In a recent speech, Barack Obama delivered the line that Mitt Romney is quickly turning into the centerpiece of the 2012 presidential campaign: “If you’ve got a business, you didn’t build that; somebody else made that happen.” The Obama campaign is crying that this line is being taken out of context. Well, you can see the larger context in the video below, and it doesn’t make Obama look any better.

The basic thrust of the speech is that wealthy people need to pay higher taxes because the government provides services for them. This is a common argument for liberal politicians because they are always trying to increase taxes. So, I thought I might tackle this oft-repeated theme.

First, it isn’t the case that businesses can’t exist without government services; it’s government services that can’t exist without business. Government may build some of the things that businesses use. However, everything that government has is taken from businesses. Without them, government has nothing.

Second, businesses rely on some government services because government regulations forbid the private sector from providing them. Look at education: Government requires it, forces everyone to pay for it, and then stifles competition by opposing school choice programs. Despite that, virtually everyone who can afford to pay twice for their children’s education opts to send their kids to private schools, even public school teachers. The public education system is extremely expensive and does an incredibly poor job, and that is the sad truth of almost everything that government does.

That is reality. We are all forced, by the government, to pay extremely high taxes for incredibly bad services. Then, if the government actually manages to do something that isn’t completely useless, we are expected to get down on our knees and praise government workers because they “made that happen.”

It’s as certain as the sunrise that when a liberal politician wants to raise your taxes, they will tell you how much you need the one or two government services that people actually use. They will threaten you and say that those services will be cut if your taxes aren’t raised.

When they do threaten you, remind them that your taxes already overpay for those services. Remind them that you pay excessively high rates for those crummy services because government, unlike the private sector, is a monopoly. Remind them that, for every government service that you use, you pay for a thousand others that are completely useless. Remind them that most of the money that you are forced to pay into each government program is wasted. Remind them that it is the politicians that should get down on their knees and praise you because without your money, they wouldn’t have jobs. Remind them that it was your work and your taxes that “made that happen.”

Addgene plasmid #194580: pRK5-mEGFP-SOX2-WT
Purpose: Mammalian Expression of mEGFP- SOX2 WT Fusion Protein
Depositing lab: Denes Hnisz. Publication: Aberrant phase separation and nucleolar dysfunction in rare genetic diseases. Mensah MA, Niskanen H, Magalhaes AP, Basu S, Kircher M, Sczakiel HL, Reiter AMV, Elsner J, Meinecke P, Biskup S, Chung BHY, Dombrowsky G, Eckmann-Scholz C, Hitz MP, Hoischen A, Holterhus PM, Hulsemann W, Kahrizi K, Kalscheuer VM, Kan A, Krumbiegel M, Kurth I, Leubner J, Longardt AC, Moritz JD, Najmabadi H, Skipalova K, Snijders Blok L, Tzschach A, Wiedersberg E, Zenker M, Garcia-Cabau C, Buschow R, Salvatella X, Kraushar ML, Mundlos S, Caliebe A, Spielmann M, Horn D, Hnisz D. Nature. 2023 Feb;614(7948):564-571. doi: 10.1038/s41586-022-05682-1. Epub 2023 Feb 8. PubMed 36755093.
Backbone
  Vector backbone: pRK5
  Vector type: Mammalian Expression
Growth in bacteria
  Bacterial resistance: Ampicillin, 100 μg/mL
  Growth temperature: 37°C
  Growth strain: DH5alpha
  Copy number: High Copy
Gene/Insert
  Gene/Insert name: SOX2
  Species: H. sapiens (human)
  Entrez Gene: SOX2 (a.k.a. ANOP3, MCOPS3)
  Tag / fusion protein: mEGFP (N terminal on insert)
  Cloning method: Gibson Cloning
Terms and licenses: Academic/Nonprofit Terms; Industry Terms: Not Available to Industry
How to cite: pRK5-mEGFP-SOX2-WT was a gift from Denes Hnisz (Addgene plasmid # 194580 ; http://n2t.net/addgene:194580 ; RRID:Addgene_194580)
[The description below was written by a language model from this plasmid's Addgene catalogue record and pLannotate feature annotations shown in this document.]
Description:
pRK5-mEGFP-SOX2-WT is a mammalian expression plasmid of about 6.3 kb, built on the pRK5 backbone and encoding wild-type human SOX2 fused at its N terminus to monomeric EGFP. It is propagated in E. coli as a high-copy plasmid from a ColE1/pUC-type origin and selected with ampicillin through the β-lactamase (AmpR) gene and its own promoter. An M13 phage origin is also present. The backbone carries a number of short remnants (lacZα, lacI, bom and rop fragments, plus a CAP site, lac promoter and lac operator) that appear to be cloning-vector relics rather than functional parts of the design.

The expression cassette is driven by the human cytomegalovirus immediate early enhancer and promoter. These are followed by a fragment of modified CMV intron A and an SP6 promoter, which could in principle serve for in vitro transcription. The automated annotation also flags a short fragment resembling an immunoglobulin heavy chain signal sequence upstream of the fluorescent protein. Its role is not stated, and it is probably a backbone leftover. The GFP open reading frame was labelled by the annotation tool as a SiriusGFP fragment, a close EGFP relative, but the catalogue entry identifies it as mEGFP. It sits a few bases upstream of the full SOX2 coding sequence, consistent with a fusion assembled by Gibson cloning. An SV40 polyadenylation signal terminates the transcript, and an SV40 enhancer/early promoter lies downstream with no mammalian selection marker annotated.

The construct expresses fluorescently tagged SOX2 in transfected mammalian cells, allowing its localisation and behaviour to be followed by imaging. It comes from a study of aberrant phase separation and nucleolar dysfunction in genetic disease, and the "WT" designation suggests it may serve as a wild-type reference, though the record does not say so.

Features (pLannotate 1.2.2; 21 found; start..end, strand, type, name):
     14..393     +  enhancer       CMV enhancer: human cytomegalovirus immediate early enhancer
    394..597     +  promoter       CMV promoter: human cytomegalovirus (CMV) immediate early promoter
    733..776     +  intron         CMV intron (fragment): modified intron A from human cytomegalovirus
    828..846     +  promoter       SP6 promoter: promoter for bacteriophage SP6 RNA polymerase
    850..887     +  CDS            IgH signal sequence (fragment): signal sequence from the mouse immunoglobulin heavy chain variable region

1 comment »
  • September 12, 2012 at 9:18 pmM

    Listen, have you ever heard of the concept of a positive externality? You talk about education in your post; that’s a perfect example. Society as a whole benefits from having an educated population. However, when in a free market economy, people make decisions, they make decisions based on their own private benefit, not societal benefit. For example, imagine I were to gain 500$ worth of benefits in the long term from purchasing something. Imagine also, that society as a whole would get an extra 200$ worth of benefits if I purchased this product. Any rational economic actor would pay only 500$ (because that is how much private benefit the actor gets).

    The problem arises when it turns out that the market does not provide the optimal amount of this positive externality product. Producers supply more of a product when they can sell it for a higher price, and the societally optimal amount of product is the one produced when the price in 700$, not 500$. When the price is 500$, there is too little of the product sold, and the outcome is not optimal.

    The government can step in to subsidize the producer (yes, with your tax dollars), ie pay the producer an extra 200$ for every unit of the product purchased, so that we reach the societally optimal level of production. This is what the government does with education. You get benefits from the public school system even if you don’t have kids who go to public school (educated population = less crime, better productivity etc.), and you pay for those benefits through your property taxes.

    The real problem with public schools isn’t that they’re not privatized enough, it’s that there are gross inequalities in the system, and a kid growing up in a poor neighborhood often has a worse school than a kid growing up in a rich neighborhood.